Something I haven't touched on in talking about Morey's Piers: they are gorgeous. I mean, any amusement park (or pier) has a certain appeal because everything is trying to catch the eye and the price of admission, and even if nobody tries to make a theme of anything it's still got all these lights and sounds and people squealing with delight, and as it's on the ocean there's the water beyond and the beach below, but Morey's Piers went way beyond what we expected.
A case in point: they had a spinning-teacups ride, which many places will and which are pretty good everywhere. These were painted and, apparently, pretty recently, which again is about what an amusement park with a good maintenance budget and attitude will do. But these were particularly painted to evoke the Delft style, with striking and intricate patterns of white and blue and looking like the teacups you're afraid to use because you just know you'll drop one and that'd be horrible. And it wasn't just the ride, but the station itself; the whole thing was gorgeous to look at. We'd have liked the ride anyway but the effort put to making it a memorable production left us so very much happier.
This attitude, one of teasing the senses until they overflowed, covered pretty near everything. The rides and props and sets were magnificently done, and detailed, and just more than they needed to be to be satisfying. For another --- and more sinister --- example, they had a ghost ship walk-through ride, walking through the wreckage of ``Philadelphia Experiment'' survivor the Ignis Fatuus. This wasn't just stocked with actors --- some who grab you, by the way, which is disorienting when you're used to the Cedar Point-style Halloweekends with their strict no-touching rule --- or pop-up shocks, or taunting little windows saying ``Do Not Put Your Arm In Here'' (I might have, if we weren't really hoping to hurry along at that point), and ``rat-tail'' whips slapping your ankles, but also fresh and claustrophobic items like walls which ``collapse'' on you (tarps with air blowing into them and surprisingly difficult to penetrate for that).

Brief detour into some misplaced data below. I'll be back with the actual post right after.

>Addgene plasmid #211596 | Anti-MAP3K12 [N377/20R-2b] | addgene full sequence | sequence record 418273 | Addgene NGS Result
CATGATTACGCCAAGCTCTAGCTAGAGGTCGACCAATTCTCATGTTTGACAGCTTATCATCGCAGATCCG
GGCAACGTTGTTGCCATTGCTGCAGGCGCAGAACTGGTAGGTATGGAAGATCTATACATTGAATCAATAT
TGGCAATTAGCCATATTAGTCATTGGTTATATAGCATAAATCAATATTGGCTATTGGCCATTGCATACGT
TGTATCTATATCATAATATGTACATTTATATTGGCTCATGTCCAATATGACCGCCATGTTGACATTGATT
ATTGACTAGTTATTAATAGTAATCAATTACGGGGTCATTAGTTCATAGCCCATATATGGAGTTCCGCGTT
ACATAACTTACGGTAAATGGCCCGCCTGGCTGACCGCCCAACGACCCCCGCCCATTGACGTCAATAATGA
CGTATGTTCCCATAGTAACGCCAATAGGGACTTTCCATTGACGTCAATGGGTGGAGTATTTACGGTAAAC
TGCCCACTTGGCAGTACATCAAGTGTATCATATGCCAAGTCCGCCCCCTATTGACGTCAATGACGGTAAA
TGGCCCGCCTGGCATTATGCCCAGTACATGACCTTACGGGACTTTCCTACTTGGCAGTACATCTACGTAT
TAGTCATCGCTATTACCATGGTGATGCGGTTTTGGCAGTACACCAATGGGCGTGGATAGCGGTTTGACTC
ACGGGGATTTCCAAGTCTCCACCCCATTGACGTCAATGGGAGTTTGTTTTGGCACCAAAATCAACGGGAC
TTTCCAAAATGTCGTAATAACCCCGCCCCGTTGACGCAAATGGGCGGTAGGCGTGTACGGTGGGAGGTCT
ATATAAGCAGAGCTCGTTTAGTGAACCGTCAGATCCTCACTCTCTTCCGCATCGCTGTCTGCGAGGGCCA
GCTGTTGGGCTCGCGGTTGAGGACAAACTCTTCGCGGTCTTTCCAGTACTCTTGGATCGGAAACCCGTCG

That was a difficult walk-through, not just for me bunny_hugger, but for a poor kid, maybe ten years old if he's small for his age, who was ready to quit about a quarter of the way through. bunny_hugger did her best to reassure him; the grown-ups he was with kept promising that they were almost done, a promise that has to have gotten pretty flimsy after ten minutes of this. There's a little patch of the ride where you're in the open air and we expected, from the usual pacing of these things, that it meant we were nearly done; no, though, we had just about as long to go yet. It's a fantastic attraction, but it's filled to overflowing, which is its own kind of greatness.
We were so relieved to get through it, though, and bunny_hugger warned me she was never going back into that building. We had to go back into the building, as it's the station for both a gondola ride that took us on a wonderful curled path over the water park (on the pier!), and for a pedalled seagull-boat track that goes along a different path. (Our pedalling the path was interrupted by an actual seagull on the track who kept staring at our fiberglass replica with an expression of No, Not Having Any Of This Nonsense.)
Trivia: The French Republican calendar month of Floréal was translated into Italian as Fiorile, into German as Blütemonat, and into Dutch as Bloemmaand. Source: Mapping Time: The Calendar and its History, EG Richards.
Currently Reading: Colonies in Space, T A Heppenheimer. I wonder (a) whether Heppenheimer is at least a little bit embarrassed by the poem he co-wrote and used as the header, and (b) whether anyone's done a ``The Gernsback Continuum'' treatment for the 70s Space Colonies That Look Like Rural Ohio Only Whiter And More Concave thing.